Poor Ariel. He's talking to hotties in a late-night dance club in Valparaso, Chile, when an earthquake hits, crushing a hostess before he even can get her number.
Worse, a falling shelf severs his hand, which flips across the floor. But, hey, a pretty girl retrieves it for him and puts it in her purse.
But then a purse snatcher steals the bag! "Please, my hand!" Ariel cries after the fleeing felon, in despair. And in subtitles: He's speaking Spanish.
"Please, my hand!" That's a subtitle you won't find in many art films, and "Aftershock," which opens Friday exclusively at Malco's Wolfchase Galleria Cinema 8, is no art film, even if much of the dialogue requires translation, as the characters alternate between English and Spanish.
If "The Impossible," inspired by the 2004 Indian Ocean tsunami, was a disaster film for the art house crowd, "Aftershock," inspired by the 2010 earthquake that smacked much of Chile, is strictly grindhouse. What else would you expect from Eli Roth, who has been making the world unsafe for tourists for almost a decade, most notoriously with "Hostel" and "Hostel: Part II"?
Roth, a producer on the film, wrote the story of "Aftershock" with its director, Chile's Nicols Lpez. Both men act in the movie. Roth, as anyone who has seen his past performances can attest, is as unconvincing an onscreen presence as his mentor, Quentin Tarantino. The chubby, bearded Lpez, meanwhile, seem to have been separated at birth from Zach Galifianakis, star of the decade's other nightmare- tourism franchise, "The Hangover."
Until the earthquake hits at the 34-minute mark, the 90-minute movie is almost unbearable, a mlange of pointless meandering, pounding club music and boorish male behavior. "I'll buy you a favela poor people included!" rich party boy Pollo (Lpez) brags to a babe.
A saving grace of the "Hostel" movies was that they suggested that Eurotripping ugly Americans were reaping what they had sown when they became victims in a land they sought to sexually exploit. "Aftershock" casts no such judgments as it metes out its various violent punishments against natives and visitors alike: rape, immolation, impalement and so on. In fact, the temblor hits just as a slap-fight breaks out between two sisters, as if assertive, negative female energy were as disturbing to the Earth as it is to the story's dim males.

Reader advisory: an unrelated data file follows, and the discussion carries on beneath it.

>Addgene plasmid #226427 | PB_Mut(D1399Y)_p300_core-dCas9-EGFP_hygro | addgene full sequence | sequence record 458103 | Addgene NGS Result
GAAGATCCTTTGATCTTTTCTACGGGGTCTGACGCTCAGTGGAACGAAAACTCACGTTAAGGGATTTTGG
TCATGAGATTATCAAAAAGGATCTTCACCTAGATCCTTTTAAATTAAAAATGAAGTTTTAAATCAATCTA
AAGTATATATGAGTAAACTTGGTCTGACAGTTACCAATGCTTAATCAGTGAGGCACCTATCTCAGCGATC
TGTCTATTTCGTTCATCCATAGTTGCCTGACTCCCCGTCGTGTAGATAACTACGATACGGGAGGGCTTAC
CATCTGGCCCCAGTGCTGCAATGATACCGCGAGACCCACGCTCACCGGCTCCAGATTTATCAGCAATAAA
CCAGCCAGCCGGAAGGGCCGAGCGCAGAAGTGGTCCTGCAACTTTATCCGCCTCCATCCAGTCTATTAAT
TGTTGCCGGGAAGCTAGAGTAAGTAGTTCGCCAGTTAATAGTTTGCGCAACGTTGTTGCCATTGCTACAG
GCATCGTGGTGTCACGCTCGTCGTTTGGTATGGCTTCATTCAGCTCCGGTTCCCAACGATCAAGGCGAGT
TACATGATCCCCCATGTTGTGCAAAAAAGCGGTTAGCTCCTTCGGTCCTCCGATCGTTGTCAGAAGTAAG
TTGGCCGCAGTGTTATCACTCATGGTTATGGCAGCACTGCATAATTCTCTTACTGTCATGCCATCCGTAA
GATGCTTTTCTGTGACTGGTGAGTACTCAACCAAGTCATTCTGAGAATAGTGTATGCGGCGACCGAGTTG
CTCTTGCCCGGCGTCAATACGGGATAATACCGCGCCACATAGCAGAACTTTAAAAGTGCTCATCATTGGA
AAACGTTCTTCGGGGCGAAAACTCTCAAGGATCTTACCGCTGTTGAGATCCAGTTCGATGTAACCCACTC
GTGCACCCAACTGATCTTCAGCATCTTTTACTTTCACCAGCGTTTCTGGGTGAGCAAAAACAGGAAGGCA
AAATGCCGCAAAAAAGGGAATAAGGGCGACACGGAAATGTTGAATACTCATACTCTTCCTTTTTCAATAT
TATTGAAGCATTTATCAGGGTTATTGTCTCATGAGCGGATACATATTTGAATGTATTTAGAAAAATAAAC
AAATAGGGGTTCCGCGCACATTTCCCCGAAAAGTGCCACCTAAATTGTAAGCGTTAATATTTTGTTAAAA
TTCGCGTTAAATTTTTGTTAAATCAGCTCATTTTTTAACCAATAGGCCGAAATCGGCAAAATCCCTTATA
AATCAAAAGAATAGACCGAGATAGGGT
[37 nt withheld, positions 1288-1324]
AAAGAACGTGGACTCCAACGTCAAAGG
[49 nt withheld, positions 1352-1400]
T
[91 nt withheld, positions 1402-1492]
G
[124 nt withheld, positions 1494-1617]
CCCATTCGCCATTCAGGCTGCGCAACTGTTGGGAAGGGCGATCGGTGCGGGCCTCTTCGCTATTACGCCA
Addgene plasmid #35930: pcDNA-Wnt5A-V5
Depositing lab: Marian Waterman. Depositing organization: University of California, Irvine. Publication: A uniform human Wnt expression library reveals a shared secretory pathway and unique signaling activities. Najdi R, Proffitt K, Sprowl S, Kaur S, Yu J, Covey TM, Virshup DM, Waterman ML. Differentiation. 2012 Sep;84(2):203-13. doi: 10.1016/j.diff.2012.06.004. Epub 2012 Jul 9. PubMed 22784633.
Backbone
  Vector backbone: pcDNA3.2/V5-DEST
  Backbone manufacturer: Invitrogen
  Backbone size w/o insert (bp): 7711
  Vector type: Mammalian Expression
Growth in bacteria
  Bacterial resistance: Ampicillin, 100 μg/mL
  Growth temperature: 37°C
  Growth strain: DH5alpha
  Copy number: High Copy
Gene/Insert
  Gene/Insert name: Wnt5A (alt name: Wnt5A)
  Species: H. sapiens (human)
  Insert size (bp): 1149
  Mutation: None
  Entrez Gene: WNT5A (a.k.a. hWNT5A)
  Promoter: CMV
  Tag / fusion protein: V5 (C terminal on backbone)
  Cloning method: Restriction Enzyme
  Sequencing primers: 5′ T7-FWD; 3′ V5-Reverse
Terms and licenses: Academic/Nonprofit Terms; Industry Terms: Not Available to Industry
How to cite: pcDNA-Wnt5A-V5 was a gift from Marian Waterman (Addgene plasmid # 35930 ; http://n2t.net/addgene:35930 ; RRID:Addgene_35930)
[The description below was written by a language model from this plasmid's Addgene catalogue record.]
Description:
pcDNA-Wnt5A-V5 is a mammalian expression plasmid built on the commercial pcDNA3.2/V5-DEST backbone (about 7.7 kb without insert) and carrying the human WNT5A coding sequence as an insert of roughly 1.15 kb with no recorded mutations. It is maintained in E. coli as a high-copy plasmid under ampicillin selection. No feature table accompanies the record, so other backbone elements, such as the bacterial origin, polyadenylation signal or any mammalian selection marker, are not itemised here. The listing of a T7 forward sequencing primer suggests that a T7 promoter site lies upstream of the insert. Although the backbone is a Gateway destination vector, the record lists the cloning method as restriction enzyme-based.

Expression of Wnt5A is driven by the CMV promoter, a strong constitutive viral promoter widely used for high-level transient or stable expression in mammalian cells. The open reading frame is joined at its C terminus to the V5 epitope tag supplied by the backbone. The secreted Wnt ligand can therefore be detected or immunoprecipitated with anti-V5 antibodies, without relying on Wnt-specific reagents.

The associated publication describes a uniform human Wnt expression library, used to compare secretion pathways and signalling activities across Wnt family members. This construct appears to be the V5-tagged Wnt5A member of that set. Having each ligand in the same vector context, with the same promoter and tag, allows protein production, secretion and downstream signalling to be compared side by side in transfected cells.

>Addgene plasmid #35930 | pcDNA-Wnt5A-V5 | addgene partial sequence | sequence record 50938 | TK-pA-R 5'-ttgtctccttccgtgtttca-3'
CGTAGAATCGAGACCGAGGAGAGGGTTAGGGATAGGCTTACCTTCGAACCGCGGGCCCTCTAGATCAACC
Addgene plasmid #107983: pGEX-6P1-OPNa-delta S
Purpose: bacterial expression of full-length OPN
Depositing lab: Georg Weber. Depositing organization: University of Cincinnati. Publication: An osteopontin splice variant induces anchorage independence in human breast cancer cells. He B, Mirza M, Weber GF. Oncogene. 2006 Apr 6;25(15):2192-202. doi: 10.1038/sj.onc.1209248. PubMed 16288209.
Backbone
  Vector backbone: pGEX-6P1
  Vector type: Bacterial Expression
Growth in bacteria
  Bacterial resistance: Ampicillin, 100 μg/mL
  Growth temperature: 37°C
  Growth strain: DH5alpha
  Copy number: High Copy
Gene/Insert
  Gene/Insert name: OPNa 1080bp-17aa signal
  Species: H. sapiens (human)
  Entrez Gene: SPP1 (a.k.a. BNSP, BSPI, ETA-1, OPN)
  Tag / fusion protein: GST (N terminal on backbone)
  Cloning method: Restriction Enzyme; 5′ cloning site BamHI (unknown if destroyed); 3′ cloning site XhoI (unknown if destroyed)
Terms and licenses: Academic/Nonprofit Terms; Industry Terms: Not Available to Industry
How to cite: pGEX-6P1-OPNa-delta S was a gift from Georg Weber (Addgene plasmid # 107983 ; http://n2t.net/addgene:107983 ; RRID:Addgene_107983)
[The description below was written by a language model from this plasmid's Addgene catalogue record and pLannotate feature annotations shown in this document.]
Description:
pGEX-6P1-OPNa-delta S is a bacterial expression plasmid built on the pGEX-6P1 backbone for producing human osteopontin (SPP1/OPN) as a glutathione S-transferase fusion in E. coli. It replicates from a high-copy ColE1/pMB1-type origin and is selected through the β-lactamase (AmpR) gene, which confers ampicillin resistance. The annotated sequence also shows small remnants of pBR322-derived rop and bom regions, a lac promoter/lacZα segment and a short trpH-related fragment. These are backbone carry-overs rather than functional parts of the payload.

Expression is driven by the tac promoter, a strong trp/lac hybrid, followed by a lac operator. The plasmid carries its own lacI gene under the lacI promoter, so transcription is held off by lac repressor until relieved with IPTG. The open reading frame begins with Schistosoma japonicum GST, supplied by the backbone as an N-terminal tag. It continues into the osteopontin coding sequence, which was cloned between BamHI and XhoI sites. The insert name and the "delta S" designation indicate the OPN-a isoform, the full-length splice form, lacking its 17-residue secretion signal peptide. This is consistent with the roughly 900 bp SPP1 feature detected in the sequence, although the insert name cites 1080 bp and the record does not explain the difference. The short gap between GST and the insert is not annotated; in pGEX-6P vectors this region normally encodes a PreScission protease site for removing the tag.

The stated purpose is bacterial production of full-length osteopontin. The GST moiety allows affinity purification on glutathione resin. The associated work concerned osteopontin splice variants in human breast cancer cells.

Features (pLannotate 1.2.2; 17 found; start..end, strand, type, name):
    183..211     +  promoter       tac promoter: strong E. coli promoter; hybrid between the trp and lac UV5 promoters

And yet, and yet ... once the characters escape the ruined club for the wrecked streets, just in time to learn that the collapse of a nearby prison has let the inmates loose, this sadistic button- pusher delivers the nasty goods. When a firefighter joins our band of desperate refugees, you know his ax will be put to good use.
So kudos to actress Andrea Osvrt as the story's levelheaded "final girl," who delivers the movie's most credible performance. Kudos, too, to Malco: The cinema chain lately has found room on random screens for such low-return, one-week-only B-grade fare as Rob Zombie's "The Lords of Salem," which might have puzzled even the late Jess Franco, and "Holla II," as close to a "blaxploitation" film as has played here in years.
Rated R for strong bloody violence, profanity, nudity and the depiction of drug use.